Finding art in the process

Inaugural Doodlezoo celebrates works in progress

Gab Kokas and Chris Saba’s portion of Inaugural Doodlezoo will double as their gallery space for the show’s duration.
Gab Kokas and Chris Saba’s portion of Inaugural Doodlezoo will double as their gallery space for the show’s duration.

Inaugural Doodlezoo, on exhibition at the Union Gallery, is a show that finds its identity in working through chaos. Upon entering, one finds the gallery’s space changed from the traditional, white box-like room—on one side it has become a working artist’s studio, with all of the mayhem and disorganization that entails, while the other half of the gallery has become a haphazard notebook—a patched-together collection of memories, ideas and doodles. The show is a joint effort by two sets of partners working together: Amy Uyeda and Aly Ogasian, and Chris Saba and Gab Kokas, all of whom were interested in portraying art as a process.

Uyeda and Ogasian’s work covers three of the gallery’s walls. A mish-mash of Post-It notes, scraps of paper and cardboard and a variety of media are arranged in semi-chronological order, with the date that each work was done posted below. Specific works aren’t signed or otherwise connected to either Uyeda or Ogasian, and the result feels not merely conversational, but multi-voiced.

Uyeda and Ogasian both ArtSci ’08, studied at the Glasgow School of Art last year, where they originally came up with the concept for their installation. In April, when Uyeda went home to Toronto and Ogasian returned to her home in Connecticut, the two corresponded through e-mail. Each artist made a drawing every day for almost six months and each drawing corresponds to the same sentence or idea.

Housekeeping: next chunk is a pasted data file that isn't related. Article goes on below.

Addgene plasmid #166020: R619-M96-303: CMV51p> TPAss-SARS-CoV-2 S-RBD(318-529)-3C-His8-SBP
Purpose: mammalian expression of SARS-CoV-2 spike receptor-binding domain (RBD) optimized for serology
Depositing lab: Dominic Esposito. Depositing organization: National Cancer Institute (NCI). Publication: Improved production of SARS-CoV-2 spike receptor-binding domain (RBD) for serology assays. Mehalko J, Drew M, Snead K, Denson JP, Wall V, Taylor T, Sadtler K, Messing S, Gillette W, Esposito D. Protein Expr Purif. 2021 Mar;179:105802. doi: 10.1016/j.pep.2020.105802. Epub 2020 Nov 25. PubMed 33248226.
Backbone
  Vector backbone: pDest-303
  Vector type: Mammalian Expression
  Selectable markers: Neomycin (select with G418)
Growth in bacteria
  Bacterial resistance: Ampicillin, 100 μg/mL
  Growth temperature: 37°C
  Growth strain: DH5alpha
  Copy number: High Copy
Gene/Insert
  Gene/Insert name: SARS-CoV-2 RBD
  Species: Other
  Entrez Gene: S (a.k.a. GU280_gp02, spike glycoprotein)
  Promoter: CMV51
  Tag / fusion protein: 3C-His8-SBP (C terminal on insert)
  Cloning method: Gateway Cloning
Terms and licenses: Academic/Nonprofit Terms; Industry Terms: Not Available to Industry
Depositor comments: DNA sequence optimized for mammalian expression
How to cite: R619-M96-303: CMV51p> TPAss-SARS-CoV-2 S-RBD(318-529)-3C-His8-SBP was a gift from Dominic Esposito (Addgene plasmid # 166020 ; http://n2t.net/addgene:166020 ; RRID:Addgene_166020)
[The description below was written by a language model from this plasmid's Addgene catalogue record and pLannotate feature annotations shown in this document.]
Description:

The images are varied, depicting a variety of whimsical objects—teacups, balloons, Nike high-top shoes and sunglasses—in vibrant colours against plain backgrounds such as napkins, pages torn from notebooks and ripped pieces of cardboard.

The installation also includes a desk, facing into the gallery. On its surface lie a hat, an array of coloured pens, a sketchbook and a Tim Hortons cup with a few paintbrushes in it. The desk gives the feeling of a work in progress, of something ongoing, echoing the works themselves, in which day-to-day continuity is overtly represented.

Kokas and Saba’s installation converses with Uyeda and Ogasian’s work through a desk of their own.

Kokas and Saba, both ArtSci ’08, have recreated an artist’s studio within the gallery. Beside the desk, the floor is covered in canvas sheets and paintings and prints that may be in progress or finished lean on walls and against the desk, surrounded by paint cans, rags and milk crates full of art supplies or record albums.

“The idea for the show originated because our works are both very much not created to reach an aesthetic goal. They create themselves aesthetically through the process we go through,” Saba said.

Kokas has committed to working and painting in the studio installation for the show’s duration.

“I would like for people to see how my paintings are made, to drop by and see the process,” he said.

Because of this performative aspect, the show is in a constant state of flux, rewarding return visitors.

The installation also includes a series of five framed paint palettes, which Saba said he “stole” from other art students. The palettes give an intimate look at each painter’s technique on a basic level. Saba said their intent is to demonstrate the validity of the art-making process as equal to that of the final product.

“We’re hoping to show the process with the same importance as the finished work because of the [gallery] space we’re in,” Saba said. “There’s a clash of ideals and this is the best way we can resolve the conflict.”